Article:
Reporter's Notebook: Ron Claiborne Travels to Kenya

Many Kenyans view Obama as America's first "African" president.

KISUMU, Kenya, Jan. 18, 2009 — -- The gruff-looking customs agent at the Nothing-To-Declare line at Jomo Kenyatta Airport in Nairobi glared at me and signaled for me to stop my luggage cart by heading toward the exit.

"Where are you coming from?" he barked.

I handed him my U.S. passport.

"London," I said, "and before that New York."

"Is this your first visit to Kenya?" He was now eyeing my three bags with suspicion.

"Yes," I said. "I'm going to Kogelo ..."

I paused to watch his reaction. His face softened.

"I'm going to report on Obama's village."

Now he smiled and half-bowed. I passed on.

That was my first instance of Obama pride in Kenya, the place from which the president-elect's father, Barack Obama, came.

My second would come later in the morning. I, producer Bruno Roeber from London, Dana Hughes, Nairobi-based ABC News digital reporter, and a local Kenyan camera crew, set off immediately for southwestern Kenyan region where Kogelo is located, near Lake Victoria, the fabled source of the Nile River. Our destination on this first day would not be Kogelo but the much larger neighboring city of Kisumu, roughly 250 miles from Nairobi.

We stopped at an overlook on the Nairobi-Kisumu road to take in the spectacular view of the Rift Valley, a kind of geological trench that runs from the Dead Sea through the bed of the Red Sea and onto the African continent, cleaving a valley all the way to Lake Malawi and Mozambique -- more than 3,500 miles long in all.

The vista was spectacular, with verdant agricultural fields below the escarpment where we stopped and a brown, dessicated plain farther away running for miles before rising again to a range of mountains blurred by dust.

One of the dozen or so souvenir stand owners -- a squat, cheery fellow -- offered me his interpretation of the scenery, all the while pressing a cheap soapstone memento into my hand.

I asked him about Obama. He led me to his shop, its shelves crammed with wooden giraffes, and pulled out a photo of Barack Obama.

"What are you going to do with it?"

"I'm going to have it framed," he said. He showed me a second pencil-sketch. It was a portrait of Martin Luther King or, as the man told me, "Martin Luther."

Obama Inauguration Provokes Controversy

As I learned from our camera crew and several letters to the editor in a local newspaper we bought from a vendor, Obama's inauguration has also provoked controversy here. It seems several government ministers and members of parliament are flying to Washington, D.C. for the festivities -- at government expense -- even without any official invitation. Several citizens complained that this was an egregious waste of public money at a time when reportedly 10 million Kenyans are facing starvation.

We drove through green fields and dun-colored rolling hills. Alongside the road we saw some zebras and, later, a family of baboons.

After a while, we saw shacks with roofs missing -- then, just off to the north, a tent encampment.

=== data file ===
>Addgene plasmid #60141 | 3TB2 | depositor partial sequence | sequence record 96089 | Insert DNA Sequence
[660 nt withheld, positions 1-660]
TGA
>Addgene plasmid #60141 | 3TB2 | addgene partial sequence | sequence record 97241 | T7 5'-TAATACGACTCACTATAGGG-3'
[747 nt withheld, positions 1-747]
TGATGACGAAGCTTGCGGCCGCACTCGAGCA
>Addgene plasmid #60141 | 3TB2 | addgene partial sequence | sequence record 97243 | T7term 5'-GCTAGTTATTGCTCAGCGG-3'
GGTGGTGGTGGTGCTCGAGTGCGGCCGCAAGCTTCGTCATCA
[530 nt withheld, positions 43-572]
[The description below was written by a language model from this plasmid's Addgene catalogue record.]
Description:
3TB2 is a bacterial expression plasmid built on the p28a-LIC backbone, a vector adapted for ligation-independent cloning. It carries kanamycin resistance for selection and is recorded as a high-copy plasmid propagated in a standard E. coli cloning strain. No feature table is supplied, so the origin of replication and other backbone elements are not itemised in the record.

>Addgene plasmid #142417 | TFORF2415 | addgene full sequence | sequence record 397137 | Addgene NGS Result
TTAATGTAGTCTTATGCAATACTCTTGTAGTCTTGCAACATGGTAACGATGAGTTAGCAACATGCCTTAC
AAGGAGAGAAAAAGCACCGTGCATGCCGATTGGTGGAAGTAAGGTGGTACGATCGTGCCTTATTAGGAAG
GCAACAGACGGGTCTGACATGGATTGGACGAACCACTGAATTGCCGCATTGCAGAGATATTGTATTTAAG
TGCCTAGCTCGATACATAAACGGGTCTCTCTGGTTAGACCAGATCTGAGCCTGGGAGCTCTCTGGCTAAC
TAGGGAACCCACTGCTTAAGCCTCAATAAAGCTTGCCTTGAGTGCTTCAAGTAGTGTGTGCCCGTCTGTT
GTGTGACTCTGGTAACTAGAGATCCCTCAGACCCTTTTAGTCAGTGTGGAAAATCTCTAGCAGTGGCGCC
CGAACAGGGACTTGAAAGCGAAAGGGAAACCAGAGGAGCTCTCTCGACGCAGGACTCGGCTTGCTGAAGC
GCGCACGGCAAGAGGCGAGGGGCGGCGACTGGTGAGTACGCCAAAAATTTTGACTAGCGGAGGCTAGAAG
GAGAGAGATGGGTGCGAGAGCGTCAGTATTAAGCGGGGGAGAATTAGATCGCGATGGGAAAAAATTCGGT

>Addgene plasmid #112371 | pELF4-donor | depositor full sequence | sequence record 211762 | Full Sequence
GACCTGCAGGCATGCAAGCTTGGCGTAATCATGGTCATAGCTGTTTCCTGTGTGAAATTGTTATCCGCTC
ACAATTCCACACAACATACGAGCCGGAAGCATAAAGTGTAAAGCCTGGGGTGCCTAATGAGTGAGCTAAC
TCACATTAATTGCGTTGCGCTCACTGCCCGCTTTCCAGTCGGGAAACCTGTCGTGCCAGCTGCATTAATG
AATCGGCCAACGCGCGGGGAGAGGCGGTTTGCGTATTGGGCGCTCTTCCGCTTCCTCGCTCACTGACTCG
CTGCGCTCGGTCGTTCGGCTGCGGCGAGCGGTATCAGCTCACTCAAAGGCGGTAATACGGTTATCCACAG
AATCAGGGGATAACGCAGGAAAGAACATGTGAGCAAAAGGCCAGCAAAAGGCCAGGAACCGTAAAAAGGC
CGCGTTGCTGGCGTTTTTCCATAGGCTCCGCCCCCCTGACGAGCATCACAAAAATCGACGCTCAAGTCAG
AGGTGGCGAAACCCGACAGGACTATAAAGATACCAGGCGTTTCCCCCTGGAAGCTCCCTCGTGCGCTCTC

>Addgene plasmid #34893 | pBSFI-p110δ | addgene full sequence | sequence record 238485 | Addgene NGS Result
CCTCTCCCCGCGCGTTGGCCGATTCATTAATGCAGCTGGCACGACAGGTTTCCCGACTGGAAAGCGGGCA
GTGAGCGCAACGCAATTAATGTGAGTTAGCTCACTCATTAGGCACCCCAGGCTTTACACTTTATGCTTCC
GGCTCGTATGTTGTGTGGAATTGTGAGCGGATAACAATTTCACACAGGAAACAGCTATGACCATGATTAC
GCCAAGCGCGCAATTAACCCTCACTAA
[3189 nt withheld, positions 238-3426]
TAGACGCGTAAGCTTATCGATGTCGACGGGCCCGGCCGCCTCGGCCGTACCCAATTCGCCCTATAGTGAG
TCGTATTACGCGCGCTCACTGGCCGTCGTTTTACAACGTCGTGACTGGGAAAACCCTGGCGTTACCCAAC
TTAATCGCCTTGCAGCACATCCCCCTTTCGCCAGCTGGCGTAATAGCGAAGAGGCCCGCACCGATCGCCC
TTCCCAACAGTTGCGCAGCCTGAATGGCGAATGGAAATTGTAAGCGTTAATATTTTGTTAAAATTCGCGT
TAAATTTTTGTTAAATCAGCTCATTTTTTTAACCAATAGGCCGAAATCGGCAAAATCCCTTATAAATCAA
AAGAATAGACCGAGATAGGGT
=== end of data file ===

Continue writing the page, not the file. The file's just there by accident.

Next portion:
Our cameraman explained: The tents were where victims of inter-tribal political violence one year ago were being sheltered.

Kenyan President Mwai Kibaki, a member of Kenya's largest ethnic group, the Kikuyu, was re-elected last January in an election widely suspected of being fraudulent.

Luo and Kalenjin Kenyans reacted by attacking and, in some instances, murdering Kikuyus in this area.

The Kikuyus, in turn, turned on Luos and Kalenjins in an ugly, bloody spasm of anger and retribution that wreaked havoc on the nation's tourism industry.

Eventually, a power-sharing deal helped settle things down.

We stopped at a tent refugee camp where small children gaped at us and laughed.

A man named Titus, a Kikuyu, showed me the squalid UNHCR (United Nations High Commissioner for Refugees)-supplied tent that he, his wife and four children have shared with another family since last May.

Titus said Kalenjins, some neighbors he had lived alongside peacefully for years, had attacked his home and those of other Kikukus and burned them to the ground. He said bitterly that the Kenyan government kept promising to relocate them to new homes, but that still hasn't happened.

I asked him about Obama. He said he only hoped that Obama, as American president, would somehow persaude the government to find them better housing.

Obama: A Dream Come True

An hour later, we were passing through very different scenery. On both sides of the road lay vast fields of a lush, light green vegetation: tea.

From a distance, the leaf pickers looked like waders in some kind of verdant ocean. Only their heads, chests and arms could be seen as they plucked tea leaves and stuffed them into sacks or baskets.

We stopped to talk to some of the pickers. A man named James explained that they work 14 straight days -- from 7 a.m. to 5 p.m. -- then take a break to allow the leaves to re-grow.

James said he would be off and watching the American presidential inauguration next week. He paused from picking tea leaves. He said he never imagined a black person, much less one with ancestral roots in Kenya could be America's president.

"It is a dream come to life," he said, then resumed his labors.

On the road, we found ourselves following a small truck. On the rear window was plastered the image of Barack Obama, this son of a Luo Kenyan who is now a source of enormous pride and hope -- maybe even unreasonable hopes -- for so many Kenyans.